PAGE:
New BLM backcountry conservation areas could be the key to our hunting future

New Bureau of Land Management backcountry conservation areas are the key to our hunting future


The Bureau of Land Management had long ago designated all BLM lands as public, where hunters and anglers could recreate so long as the areas were still open to resource management such as logging and mining. However, the growing need for natural resources and simple population growth is beginning to take its toll on many of these BLM lands, and the wildlife within them are being driven out from overuse. So with a desire to preserve as many of these wild places as possible for hunters and anglers to use, and to protect them from being over-developed or destroyed, the Theodore Roosevelt Conservation Partnership (TRCP) and a coalition of other sportsmen’s groups, including the National Wildlife Federation, the Boone and Crockett Club, and Trout Unlimited, have proposed and been approved to use a land-management tool that designates certain sections of BLM lands as “Backcountry Conservation Areas” or BCAs. Through this new designation, the BLM now has the authority to conserve any area that has been deemed to have extraordinary fish and wildlife habitat.

What the new BCA designation truly means to the BLM lands is that instead of putting all priority toward resource extraction in multiple land-use areas (i.e areas with resources as well as good hunting and fishing), these areas will now be protected against any sort of over-development. The goal is to use these new BCA designations to completely protect large swathes of BLM land from future threats. Vast areas of wilderness will remain just that, wilderness, and things like roadways and transmission lines will no longer be permitted in areas with BCA designations. What’s more, although BCAs will still allow resource extraction, it will be assessed on a case-by-case basis, and only permitted as long as the BLM decides that said resource extraction would have no long-term degradation impact on the BCA site.

These areas will prioritize not only maintaining wildlife populations, but also habitat restoration and species protection. This means that the bodies of water and sections of forest land that are covered by the BCA designation and have already been affected by overuse and overdevelopment will be restored. The BLM will repair or restore eroded or damaged waterways and forest areas, eliminate invasive species, reduce the risk of wildfires, and increase forage in BCA areas with the hopes that the wildlife of the area will return. 

The best thing about the Backcountry Conservation Areas, according to the Bureau of Land Management, is that all BCA-designated areas were designed with the intent to not only protect wildlife, but to promote public access to support hunting and fishing. When drafting plans for BCA sites, the TRCP and other groups reached out to local landowners and hunting and fishing guides in search of the best sites and for feedback on the drafted plans.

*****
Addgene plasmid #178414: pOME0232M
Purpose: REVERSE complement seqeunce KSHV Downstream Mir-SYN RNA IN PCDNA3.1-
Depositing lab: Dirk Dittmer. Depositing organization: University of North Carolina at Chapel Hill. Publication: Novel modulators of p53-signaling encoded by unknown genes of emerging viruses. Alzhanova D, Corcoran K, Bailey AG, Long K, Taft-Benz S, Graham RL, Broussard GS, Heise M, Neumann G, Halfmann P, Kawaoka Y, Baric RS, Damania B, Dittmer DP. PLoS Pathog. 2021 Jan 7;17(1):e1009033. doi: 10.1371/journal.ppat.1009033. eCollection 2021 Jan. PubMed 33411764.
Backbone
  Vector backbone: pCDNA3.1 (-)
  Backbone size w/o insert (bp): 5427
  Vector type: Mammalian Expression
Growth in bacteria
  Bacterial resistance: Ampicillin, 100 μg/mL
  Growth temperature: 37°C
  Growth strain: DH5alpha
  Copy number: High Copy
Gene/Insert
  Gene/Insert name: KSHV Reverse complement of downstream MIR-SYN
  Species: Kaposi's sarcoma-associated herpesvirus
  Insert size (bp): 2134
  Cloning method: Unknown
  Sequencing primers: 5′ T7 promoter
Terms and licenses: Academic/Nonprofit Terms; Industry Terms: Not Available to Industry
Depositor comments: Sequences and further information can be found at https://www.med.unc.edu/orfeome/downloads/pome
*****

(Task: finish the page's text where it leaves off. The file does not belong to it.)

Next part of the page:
The second amendment (after first choosing a site that was generally undeveloped) in the BCA designation guidelines was specifically focused on the area having habitat for recreationally important fish and/or wildlife species. This gave BLM lands with specifically good hunting or fishing opportunities priority to come under the BCA designation and receive the protections that come with it. What’s more, after an area comes under a BCA designation, it will be forever designated as a land for public use and access, meaning that the area can never be privatized and access points to the area can never be blocked or removed. So not only does the BCA designation protect the wildlife within the BLM section of land, it protects hunters’ and anglers’ rights to access and use the area.

Now, all this being said, there is controversy surrounding the new BCA designation. Certain areas of BLM lands that are under study or currently under protection will have those protections and studies removed to prioritize protection and habitat for game animals and fish. This means that non-game species already threatened in the area will be without the protections already put in place. Although this is upsetting, the general belief is that non-game animal and fish species, as well as vegetation and plants, that are non-essential to big game forage and habitat will still improve naturally due to these new protections.

Montana has been the first state to begin using the new BCA designations, with several thousand acres around the Missoula and Billings areas falling under the criteria. This bodes well for the future. There are already areas being examined in other parts of the state as well as BLM lands in Wyoming, Idaho, and Colorado for the BCA designation.

So, although it is true that sportsmen are fast becoming a rare breed, it is reassuring to know that the BCA designations will ensure there will always be places for us to hunt and fish. It will guarantee our hunting and fishing traditions will be protected for generations to come.